The digital advertising industry has been dominating the news cycle for over a week now. It all started with the YouTube boycott, where advertisers withdrew their spend due to inventory being placed alongside extremist content. And now, Facebook has announced their header bidding solution, which is the latest craze in the industry. In a recent article by Yuyu Chen at Digiday, she explores the winners and losers of this announcement.
Here are some additional thoughts on this move:
What It Means For Publishers
The Facebook header-bidding solution (FAN) is an excellent new “differentiated” demand source for the vendors chosen to participate (Index Exchange, Media.net, Sonobi, etc…), and could potentially be a nice boom to publishers that are using those vendors header-bidding wrappers.
Many publishers are in need of new monetization solutions when it comes to mobile web, as their existing desktop “stacks” and partners aren’t able to recreate the yield and revenue in mobile. Further, mobile traffic and inventory is exploding, exacerbating the challenge for publishers to manage ad revenue yields since their mobile inventory is now larger than desktop.
FAN was reportedly on a $1B revenue run rate at the end of 2015, so with another year of growth behind it, that could potentially pump another $1.5B-$2B into the ecosystem across mobile web publisher supply in 2017.
The Differentiator: Unique, Premium Demand
There are an abundance of supply-side technologies (and vendors), and with little differentiation among them, any vendors bringing unique, premium demand to their supply partners stand to gain. FAN certainly has the unique demand, as it’s leveraging the enormous pool of Facebook advertisers, allowing them to find targeted consumers who are matched with Facebook data on the mobile web. This drives quality CPM demand at scale for publishers and the header-bidding partners who provide the connections.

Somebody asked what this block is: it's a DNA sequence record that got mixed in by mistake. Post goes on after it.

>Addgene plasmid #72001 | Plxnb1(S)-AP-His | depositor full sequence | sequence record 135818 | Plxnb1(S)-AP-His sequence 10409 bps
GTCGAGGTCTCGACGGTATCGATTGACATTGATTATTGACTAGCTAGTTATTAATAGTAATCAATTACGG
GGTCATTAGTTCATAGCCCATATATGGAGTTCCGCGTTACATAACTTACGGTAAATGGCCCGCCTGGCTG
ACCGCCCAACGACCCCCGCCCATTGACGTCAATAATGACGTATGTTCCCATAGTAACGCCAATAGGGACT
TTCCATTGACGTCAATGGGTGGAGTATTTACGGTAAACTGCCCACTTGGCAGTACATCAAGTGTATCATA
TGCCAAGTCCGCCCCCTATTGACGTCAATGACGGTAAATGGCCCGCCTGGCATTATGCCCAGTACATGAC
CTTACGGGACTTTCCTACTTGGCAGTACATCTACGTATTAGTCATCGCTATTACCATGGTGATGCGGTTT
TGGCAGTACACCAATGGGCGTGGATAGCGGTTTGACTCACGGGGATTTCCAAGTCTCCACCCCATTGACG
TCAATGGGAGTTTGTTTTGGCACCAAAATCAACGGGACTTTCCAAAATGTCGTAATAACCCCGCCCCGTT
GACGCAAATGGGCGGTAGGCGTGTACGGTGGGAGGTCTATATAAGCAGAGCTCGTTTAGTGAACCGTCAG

What Lies Ahead?
As publishers battle latency issues, it will be interesting to see if Facebook integrates a server-to-server (S2S) connection, taking the bidding and auctions out of the browser, and moving it to the server. This becomes more and more important as we move into a mobile-first world, since page load times are a major concern.
Currently, we hear distorted reporting from our publishing contacts, as many are using header-bidding technology, but many of those are also not using a header-bidding wrapper. Which is another reason for going straight to S2S.
One Challenge For The Entire Industry (especially from a publisher’s perspective):
Who are the experts publishers will rely on to implement, manage and optimize any of these solutions? Finding personnel for their own teams who have experience in these areas is extremely hard, and likewise finding trusted partners is just as difficult.
Overall, FAN is an excellent new, heavily mobile-demand source to tap into. Any mobile-first or mobile-only demand partners are of interest, as the “mobile gap” for publishers continues to grow, and filling said gap with technology vendors, with mobile demand/revenue partners, with talent, will be an ongoing challenge.